AHA 2008: Music, Like Laughter, Benefits Heart Health

Marlene Busko

November 13, 2008

November 13, 2008 (New Orleans, Louisiana) — Listening to enjoyable music may be good for cardiovascular health, a new study suggests.

Researchers at the University of Maryland showed for the first time that positive emotions aroused by joyful music have a favorable effect on the endothelium.

"We believe that the brain plays a pivotal role in vascular health," lead author Michael Miller, MD, told Medscape Psychiatry. "High cholesterol and high blood pressure are very important, but some individuals lacking these risk factors develop significant heart disease, and that may be partly related to their response to stress."

If music can evoke positive emotions to counteract negative stresses of everyday life, it could have a very important influence on vascular health, he said. "It should be incorporated into a healthy lifestyle, just as we might incorporate other healthy habits."

The study was presented here at the American Heart Association 2008 Scientific Sessions.

Positive Emotions

According to Dr. Miller, it has been known for some time that mental stress can cause vasoconstriction. He added that his group was the first to show that laughter has a beneficial effect on the endothelium. They wondered whether positive emotions evoked by music would have a similar effect.

To determine the effect of music on endothelial function, the researchers conducted a 4-phase crossover randomized study. The participants included 10 healthy, nonsmokers — 7 male and 3 female — with a mean age of 36 years.

The volunteers selected 30 minutes of music they enjoyed. To minimize emotional desensitization, participants were told to avoid listening to this particular music for 2 weeks prior to the start of the study.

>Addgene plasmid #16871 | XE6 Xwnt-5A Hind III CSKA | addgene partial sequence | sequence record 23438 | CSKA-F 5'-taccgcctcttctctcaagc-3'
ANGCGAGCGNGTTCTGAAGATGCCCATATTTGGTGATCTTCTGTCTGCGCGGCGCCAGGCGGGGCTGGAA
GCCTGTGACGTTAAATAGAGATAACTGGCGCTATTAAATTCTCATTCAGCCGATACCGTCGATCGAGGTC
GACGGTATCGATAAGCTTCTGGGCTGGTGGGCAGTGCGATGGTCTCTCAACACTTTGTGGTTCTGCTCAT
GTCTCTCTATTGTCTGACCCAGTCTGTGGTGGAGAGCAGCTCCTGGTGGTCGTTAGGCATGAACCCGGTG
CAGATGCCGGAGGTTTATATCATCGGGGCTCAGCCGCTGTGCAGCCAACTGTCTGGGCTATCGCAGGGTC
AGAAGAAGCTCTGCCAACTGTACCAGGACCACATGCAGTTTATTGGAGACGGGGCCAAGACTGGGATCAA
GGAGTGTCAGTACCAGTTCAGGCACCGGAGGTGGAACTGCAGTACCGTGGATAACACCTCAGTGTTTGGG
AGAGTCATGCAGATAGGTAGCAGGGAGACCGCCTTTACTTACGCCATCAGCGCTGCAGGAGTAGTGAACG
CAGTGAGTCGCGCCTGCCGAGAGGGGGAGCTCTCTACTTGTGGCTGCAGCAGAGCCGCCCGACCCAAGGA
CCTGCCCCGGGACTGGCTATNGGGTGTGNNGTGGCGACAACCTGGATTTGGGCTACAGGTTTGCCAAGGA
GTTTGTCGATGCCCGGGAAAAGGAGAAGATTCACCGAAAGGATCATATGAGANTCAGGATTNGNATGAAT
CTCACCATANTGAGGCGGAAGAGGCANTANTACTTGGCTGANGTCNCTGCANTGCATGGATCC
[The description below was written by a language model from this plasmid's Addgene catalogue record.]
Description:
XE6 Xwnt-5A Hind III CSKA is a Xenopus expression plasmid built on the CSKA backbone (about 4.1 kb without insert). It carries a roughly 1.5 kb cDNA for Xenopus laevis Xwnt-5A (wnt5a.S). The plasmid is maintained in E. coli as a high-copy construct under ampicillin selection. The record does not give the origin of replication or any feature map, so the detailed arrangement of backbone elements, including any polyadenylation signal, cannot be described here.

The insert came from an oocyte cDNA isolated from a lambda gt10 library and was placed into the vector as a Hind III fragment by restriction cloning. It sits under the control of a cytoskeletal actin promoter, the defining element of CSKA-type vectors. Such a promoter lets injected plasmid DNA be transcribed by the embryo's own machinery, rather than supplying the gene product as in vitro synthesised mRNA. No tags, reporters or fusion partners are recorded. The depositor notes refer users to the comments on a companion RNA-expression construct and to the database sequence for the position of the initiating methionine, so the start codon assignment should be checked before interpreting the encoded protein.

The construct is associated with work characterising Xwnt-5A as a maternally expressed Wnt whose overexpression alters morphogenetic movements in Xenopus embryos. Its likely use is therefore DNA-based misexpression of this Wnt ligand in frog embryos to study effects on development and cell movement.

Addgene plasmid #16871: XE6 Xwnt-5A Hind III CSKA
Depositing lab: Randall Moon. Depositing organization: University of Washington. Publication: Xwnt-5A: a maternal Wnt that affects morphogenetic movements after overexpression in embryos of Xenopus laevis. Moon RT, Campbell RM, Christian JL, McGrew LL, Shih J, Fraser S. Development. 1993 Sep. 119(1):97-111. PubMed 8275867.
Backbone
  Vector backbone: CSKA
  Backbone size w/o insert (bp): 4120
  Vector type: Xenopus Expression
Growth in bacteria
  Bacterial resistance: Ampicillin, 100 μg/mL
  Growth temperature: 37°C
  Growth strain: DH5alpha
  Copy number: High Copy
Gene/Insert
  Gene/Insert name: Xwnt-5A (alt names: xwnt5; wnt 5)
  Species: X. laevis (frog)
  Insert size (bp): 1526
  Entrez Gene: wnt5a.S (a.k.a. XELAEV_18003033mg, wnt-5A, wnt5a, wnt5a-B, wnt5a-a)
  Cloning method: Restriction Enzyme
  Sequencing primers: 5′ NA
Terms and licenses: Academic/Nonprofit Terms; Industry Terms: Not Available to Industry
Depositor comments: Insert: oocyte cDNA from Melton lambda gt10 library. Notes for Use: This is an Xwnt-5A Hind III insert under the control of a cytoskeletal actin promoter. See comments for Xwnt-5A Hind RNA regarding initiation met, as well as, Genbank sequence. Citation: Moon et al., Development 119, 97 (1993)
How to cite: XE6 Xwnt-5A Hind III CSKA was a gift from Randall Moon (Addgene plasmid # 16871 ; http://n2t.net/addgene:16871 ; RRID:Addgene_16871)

"We didn’t assign music for them to listen to. We wanted participants to emote positively based on their previous experience with certain music," said Dr. Miller.

Volunteers were also asked to identify music that made them feel anxious.

On 4 separate occasions, 1 week apart, the subjects' endothelial function was assessed by measuring blood flow in the upper arm. On each occasion, brachial artery flow–mediated dilation was measured at baseline and after 30 minutes of 1 of 4 test stimuli: enjoyable music, anxiety-provoking music, a humorous video clip, and a relaxation tape.

The researchers found that compared with baseline, the subjects' mean flow-mediated dilation:

  • Increased 26% after listening to enjoyable music (P = .0002).

  • Decreased 6% after listening to anxiety-provoking music (P = .005).

  • Increased 19% after watching a humorous video (P = .08).

  • Increased 11% after listening to a relaxation tape (NS).

The magnitude of increased flow-mediated dilation associated with self-selected enjoyable music was the same as that previously observed with aerobic activity or statin therapy.

"We think that the basis for this is due to endorphins or endorphinlike compounds released from the brain that have a direct effect on the vasculature. It comes back to that 'big black box' of mind-heart connection, which is so hard to quantify but is an underdeveloped area that is worth further investigation," he said.

The study authors report no relevant disclosures.

American Heart Association 2008 Scientific Sessions: Abstract 5132. Presented November 11, 2008.